More NewsStudy: Goodbye Purchase Funnel, Hello ‘Tumbler’

Study: Goodbye Purchase Funnel, Hello 'Tumbler'

The Internet allows for collaborative product research, and gives marketers greater opportunity to affect purchase decisions, a Yahoo/OMD study finds.

New research from Yahoo and OMD finds a cultural shift in how consumers use technology to make purchasing decisions. A study released today called the “Long and Winding Road: The Route to the Cash Register” identifies four paths, or product research cycles, consumers follow as they proceed to purchases.

The study breaks purchase paths into four categories: quick paths, winding paths, long paths and long and winding paths. Quick paths are characterized by little research and are used for impulse buys or routine consumer packaged goods purchases. A winding path indicates cross-channel comparison shopping, such as for retail goods. The long path often takes place in just one channel, but is lengthy because the consumer is waiting for an event such as a price drop or the availability of a new model.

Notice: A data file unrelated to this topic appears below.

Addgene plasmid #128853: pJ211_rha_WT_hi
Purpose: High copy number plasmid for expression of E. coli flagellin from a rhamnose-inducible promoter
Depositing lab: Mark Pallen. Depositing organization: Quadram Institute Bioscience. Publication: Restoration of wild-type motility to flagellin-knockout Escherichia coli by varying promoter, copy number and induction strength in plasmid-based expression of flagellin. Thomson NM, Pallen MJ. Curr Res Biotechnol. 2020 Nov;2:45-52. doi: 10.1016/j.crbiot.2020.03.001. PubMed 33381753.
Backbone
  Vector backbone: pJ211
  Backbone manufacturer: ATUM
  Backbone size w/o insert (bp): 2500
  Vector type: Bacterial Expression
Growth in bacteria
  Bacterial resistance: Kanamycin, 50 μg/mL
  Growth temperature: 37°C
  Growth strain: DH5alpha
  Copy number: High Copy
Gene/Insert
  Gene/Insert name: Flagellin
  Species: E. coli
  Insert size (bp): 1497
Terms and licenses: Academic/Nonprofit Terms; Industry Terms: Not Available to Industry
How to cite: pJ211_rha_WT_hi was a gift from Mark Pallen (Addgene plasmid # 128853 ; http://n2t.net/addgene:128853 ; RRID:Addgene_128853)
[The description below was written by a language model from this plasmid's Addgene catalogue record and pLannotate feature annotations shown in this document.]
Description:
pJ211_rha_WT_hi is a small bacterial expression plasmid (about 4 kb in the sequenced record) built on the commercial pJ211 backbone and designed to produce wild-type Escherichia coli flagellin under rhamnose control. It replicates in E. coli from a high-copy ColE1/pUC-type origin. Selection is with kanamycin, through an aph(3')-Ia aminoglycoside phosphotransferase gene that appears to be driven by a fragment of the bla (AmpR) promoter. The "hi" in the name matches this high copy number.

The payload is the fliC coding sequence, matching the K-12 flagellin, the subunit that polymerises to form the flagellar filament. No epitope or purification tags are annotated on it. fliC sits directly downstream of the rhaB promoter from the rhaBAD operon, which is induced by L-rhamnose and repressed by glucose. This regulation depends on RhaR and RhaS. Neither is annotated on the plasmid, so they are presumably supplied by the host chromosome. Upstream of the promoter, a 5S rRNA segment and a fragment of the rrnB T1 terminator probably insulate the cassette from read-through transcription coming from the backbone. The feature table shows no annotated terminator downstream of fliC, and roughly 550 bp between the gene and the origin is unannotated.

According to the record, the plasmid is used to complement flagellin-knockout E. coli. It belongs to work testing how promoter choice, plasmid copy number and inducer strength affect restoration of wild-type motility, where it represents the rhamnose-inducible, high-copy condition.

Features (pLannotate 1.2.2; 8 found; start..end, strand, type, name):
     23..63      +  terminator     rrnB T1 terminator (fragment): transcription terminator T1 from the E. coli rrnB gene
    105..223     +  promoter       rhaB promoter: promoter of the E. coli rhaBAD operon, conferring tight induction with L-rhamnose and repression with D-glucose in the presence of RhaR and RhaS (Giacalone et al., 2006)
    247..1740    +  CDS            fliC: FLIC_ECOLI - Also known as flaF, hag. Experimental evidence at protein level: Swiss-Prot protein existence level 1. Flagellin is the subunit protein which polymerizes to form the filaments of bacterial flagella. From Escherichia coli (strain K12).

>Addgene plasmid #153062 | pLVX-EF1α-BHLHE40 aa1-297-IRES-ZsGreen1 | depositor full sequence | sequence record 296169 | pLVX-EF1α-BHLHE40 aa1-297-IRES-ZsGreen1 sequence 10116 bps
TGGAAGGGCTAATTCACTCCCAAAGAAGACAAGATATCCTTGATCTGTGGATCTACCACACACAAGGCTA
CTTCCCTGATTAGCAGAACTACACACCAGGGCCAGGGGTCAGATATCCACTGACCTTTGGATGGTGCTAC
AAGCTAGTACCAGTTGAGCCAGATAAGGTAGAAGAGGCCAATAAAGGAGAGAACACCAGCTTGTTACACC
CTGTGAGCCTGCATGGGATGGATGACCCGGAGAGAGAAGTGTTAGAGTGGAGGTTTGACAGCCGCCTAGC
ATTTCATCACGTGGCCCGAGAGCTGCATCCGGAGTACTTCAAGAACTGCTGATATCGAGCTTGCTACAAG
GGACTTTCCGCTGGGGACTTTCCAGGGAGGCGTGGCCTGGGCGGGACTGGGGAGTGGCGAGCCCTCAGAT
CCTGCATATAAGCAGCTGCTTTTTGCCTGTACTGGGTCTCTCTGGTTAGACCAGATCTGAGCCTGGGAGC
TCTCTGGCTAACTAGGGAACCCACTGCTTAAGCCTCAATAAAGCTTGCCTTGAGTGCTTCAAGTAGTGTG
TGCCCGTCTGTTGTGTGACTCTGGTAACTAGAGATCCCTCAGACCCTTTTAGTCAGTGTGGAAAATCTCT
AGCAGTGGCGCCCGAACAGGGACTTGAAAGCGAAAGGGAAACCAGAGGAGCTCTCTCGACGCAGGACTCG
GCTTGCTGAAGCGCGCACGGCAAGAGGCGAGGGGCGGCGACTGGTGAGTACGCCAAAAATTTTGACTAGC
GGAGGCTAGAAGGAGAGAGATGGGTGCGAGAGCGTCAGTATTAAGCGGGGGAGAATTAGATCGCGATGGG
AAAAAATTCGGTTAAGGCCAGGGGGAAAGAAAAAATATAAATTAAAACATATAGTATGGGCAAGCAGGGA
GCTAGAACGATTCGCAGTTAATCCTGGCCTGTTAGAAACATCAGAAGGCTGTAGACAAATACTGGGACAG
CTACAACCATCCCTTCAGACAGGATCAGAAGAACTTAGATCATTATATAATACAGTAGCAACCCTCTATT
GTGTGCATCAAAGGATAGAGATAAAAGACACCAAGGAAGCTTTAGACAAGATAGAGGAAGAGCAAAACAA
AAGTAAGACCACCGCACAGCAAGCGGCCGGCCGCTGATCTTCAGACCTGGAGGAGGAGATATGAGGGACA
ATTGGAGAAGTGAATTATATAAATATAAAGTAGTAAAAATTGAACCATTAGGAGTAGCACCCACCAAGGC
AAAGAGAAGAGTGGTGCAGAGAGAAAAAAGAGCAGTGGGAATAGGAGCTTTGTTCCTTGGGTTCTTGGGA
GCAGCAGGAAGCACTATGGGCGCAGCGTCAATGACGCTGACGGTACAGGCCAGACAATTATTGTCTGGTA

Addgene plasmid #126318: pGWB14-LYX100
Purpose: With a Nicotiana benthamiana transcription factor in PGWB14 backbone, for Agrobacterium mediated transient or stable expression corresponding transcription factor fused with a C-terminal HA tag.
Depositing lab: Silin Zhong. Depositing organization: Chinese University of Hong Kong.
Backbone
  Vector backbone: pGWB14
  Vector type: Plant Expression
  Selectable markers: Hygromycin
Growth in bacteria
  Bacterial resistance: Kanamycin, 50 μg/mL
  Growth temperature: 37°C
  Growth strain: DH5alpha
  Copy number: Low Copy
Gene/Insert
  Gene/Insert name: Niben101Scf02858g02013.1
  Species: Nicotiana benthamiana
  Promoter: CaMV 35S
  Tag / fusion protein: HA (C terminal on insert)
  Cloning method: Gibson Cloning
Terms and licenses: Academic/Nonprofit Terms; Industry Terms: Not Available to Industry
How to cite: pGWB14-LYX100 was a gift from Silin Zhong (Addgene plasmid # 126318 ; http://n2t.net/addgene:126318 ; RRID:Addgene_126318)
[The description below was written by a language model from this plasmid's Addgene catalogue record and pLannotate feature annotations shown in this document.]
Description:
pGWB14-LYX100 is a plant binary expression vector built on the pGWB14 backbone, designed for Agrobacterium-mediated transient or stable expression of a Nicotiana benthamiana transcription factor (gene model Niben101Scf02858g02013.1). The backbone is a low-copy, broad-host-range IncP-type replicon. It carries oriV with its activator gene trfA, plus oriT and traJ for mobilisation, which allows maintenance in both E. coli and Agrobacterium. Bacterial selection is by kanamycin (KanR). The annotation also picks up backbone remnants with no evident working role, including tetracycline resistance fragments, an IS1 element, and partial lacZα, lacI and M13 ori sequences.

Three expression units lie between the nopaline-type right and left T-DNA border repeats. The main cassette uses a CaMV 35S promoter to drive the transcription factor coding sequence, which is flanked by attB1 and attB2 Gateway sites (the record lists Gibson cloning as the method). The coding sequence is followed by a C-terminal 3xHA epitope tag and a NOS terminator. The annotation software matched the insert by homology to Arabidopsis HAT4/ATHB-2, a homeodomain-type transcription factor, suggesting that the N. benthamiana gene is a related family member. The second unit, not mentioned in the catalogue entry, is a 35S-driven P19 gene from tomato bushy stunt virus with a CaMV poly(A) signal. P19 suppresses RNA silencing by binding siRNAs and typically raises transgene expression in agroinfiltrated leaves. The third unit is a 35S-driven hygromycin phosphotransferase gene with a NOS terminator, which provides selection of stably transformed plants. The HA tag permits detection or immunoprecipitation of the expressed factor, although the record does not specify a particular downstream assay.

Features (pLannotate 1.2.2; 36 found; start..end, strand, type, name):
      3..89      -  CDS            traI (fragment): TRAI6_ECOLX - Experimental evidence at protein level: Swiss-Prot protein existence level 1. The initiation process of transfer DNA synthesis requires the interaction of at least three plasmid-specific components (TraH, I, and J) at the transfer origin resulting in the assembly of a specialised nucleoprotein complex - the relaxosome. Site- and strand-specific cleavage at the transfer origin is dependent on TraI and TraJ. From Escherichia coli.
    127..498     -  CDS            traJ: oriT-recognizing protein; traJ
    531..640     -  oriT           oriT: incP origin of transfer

The most involved path, and the one where marketers have the most room to convert in-market consumers, is called the long and winding path. Shoppers’ paths usually fall into this category when they’re seeking big-ticket items like automobiles and financial services. “Consumers of these products are the hungriest for information,” the study said.

The research indicates that purchase habits have evolved from the traditional “funnel” to what the report calls a “tumbler.” Marketers have the opportunity to reach consumers across several channels including traditional, online, in-store or word of mouth.

The Internet and other connected devices now allow in-market consumers to consult editorial and user-generated information about particular products. Mobile phones, camera phones, email, text messaging and other digital tools are being used to access information, the study finds.

To conduct the research, Yahoo and OMD surveyed more than 4,000 individuals who had recently made a purchase in the autos, finance, retail, technology or consumer packaged goods categories. Researchers then chose 13 people in Chicago, Boston and San Francisco to interview and observe from December 2005 to February 2006.